The death of Wagner leader Yevgeny Prigozhin may offer new opportunities to tackle the mercenary group, Britain's Foreign Office has said.
It follows a move by the government to re-examine the "extent and scale" of its intelligence work on the proscribed organisation, following a critical report by MPs.
The private military firm, whose former leader was killed in a plane crash in the summer, was officially designated a terrorist group in September after the Commons Foreign Affairs Committee warned that ministers were not doing enough to counter the threat Wagner posed.
The report by MPs came after Mr Prigozhin and his troops staged a short-lived coup against the authorities in Moscow, pitting the group against the rule of Russia President Vladimir Putin.
Deemed a transnational criminal organisation by the US, the private army is largely made up of convicts, neo-Nazis and white supremacists.
Wagner played a key role in Russia’s war in Ukraine and Mr Prigozhin took credit for several battlefield victories, including the capture of the strategic eastern Ukrainian city of Bakhmut.
But he was regularly at loggerheads with authorities in Moscow, who he accused of not arming the mercenaries properly. He also accused Russia of lying to the public about the justification for invading Ukraine.
UK ministers have backed or partially agreed with the vast majority of MPs' recommendations in the committee’s report, which was published on Monday.
The Foreign Office confirmed a cross-government task force to focus on the group had been set up, telling MPs: "We agree with the committee that intelligence-gathering on Wagner's activities is a priority and have re-examined the extent and scale of our effort.
"We believe that we have sufficient resources in place to track Wagner. Wagner is multi-layered, complex and dynamic.
"We regularly assess the group and its impact. We are also in close contact with international partners, academics and think tanks, and access a wide range of open and closed source reporting in order to inform our approach to countering the organisation.
"Given the fast-moving nature of events surrounding Wagner, that body of work is being continually refreshed, most recently in light of the June mutiny and the demise of Wagner's senior leaders."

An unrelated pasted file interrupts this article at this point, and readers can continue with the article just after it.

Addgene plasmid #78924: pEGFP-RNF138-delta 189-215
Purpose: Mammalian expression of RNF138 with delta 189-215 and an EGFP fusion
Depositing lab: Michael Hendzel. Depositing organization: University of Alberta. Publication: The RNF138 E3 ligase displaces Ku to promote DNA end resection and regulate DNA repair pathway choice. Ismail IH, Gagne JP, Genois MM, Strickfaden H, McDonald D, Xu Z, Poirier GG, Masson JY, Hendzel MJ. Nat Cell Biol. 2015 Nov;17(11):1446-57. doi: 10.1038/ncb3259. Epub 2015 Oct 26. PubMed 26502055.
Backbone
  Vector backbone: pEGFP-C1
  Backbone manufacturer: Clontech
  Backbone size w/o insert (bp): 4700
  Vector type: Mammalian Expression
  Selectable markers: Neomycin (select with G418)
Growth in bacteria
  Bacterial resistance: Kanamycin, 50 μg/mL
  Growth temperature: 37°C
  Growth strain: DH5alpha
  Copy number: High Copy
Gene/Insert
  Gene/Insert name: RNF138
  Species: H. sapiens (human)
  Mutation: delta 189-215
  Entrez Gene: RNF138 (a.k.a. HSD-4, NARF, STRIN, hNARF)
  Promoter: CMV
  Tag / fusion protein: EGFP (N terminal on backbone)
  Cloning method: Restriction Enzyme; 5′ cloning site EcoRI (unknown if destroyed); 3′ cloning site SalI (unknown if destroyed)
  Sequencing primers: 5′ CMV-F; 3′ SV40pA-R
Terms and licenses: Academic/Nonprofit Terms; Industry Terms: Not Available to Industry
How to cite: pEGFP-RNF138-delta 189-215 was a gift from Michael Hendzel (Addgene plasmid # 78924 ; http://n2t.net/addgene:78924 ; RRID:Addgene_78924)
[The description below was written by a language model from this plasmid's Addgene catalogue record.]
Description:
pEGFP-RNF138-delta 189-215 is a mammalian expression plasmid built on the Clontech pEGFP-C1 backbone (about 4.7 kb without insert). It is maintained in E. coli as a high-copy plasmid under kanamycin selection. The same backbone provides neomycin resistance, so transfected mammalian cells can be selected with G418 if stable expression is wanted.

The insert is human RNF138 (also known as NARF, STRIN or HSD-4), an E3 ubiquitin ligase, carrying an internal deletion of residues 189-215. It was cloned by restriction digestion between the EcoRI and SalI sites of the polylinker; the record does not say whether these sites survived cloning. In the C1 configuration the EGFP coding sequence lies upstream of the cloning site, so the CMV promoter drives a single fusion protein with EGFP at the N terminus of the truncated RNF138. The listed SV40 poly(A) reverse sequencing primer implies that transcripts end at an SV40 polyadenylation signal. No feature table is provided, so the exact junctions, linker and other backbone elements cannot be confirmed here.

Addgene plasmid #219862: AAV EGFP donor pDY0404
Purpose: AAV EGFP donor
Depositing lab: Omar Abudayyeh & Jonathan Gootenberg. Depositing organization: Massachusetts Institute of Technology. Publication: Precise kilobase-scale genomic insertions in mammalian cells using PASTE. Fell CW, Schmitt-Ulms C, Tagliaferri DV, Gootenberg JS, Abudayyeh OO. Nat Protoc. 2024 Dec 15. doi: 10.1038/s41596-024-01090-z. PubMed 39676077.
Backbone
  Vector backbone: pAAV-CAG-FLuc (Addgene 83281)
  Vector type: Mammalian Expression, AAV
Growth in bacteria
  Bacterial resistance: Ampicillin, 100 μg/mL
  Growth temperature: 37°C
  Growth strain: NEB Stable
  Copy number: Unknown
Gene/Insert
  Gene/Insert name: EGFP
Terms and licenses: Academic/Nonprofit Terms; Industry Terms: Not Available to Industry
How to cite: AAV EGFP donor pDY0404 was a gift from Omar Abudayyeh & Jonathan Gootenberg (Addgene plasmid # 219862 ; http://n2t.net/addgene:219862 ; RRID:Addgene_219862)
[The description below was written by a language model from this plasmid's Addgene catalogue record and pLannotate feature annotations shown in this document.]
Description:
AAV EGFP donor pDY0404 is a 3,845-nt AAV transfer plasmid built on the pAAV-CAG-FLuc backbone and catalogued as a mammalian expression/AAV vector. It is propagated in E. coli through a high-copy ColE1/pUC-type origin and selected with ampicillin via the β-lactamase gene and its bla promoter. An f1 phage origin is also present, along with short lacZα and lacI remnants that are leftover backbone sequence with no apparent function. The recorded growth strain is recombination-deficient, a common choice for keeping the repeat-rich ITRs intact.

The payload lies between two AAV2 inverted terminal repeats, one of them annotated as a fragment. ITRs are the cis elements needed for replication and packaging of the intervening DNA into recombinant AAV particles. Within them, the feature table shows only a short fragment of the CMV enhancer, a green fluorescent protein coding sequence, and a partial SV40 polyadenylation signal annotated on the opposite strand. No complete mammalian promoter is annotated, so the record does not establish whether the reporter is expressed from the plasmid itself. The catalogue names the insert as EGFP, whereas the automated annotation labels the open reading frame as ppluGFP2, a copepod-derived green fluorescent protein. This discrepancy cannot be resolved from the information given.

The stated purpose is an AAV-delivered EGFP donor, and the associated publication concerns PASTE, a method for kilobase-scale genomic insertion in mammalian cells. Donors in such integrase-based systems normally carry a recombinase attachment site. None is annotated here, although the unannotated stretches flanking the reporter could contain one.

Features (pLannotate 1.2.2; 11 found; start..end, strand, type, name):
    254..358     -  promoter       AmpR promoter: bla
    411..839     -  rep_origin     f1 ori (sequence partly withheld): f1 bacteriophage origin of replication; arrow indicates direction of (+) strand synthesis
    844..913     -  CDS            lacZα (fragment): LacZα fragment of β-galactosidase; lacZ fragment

The Foreign Office also said it had "dedicated new resources to containing and countering Wagner" and other Russian private military companies, while also working with allies to "maximise our collective impact".
The Foreign Affairs Committee had urged the government to use the uncertainty to "disrupt" the Wagner Group.
In response, the Foreign Office said the death of the Wagner kingpin had the possibility to create "new opportunities" to tackle the group.
Officials said the government was using its "overseas network and strategic communications channels to highlight Wagner's human rights abuses and its destabilising role. We have also stepped up our assessment and policy co-ordination with western and regional partners".
"We plan to continue these activities following Prigozhin's death – an event that may create new opportunities."
The government has also linked the mercenaries to "serious acts of violence and damage to property while working in a variety of African countries, demonstrating Wagner's broader involvement in terrorism".
Committee chairwoman Alicia Kearns praised the "positive response" from the government.
"Efforts to counter the Wagner network have stepped up in recent months and we are pleased that the Foreign Affairs Committee has been able to contribute to this work," she said.
"Private military companies [PMCs] are a clear threat to global security and the rules-based international order. The proliferation of the Wagner network across four continents should be a wake-up call for the UK government: for too long we have underestimated and neglected this group, and the issue of PMCs more broadly."
She added: "The crimes committed by the Wagner network fall heaviest on innocent people in territories where Wagner maintains control for corrupt elites. Steps to counter this ruthless group are welcome – but there is still more to be done."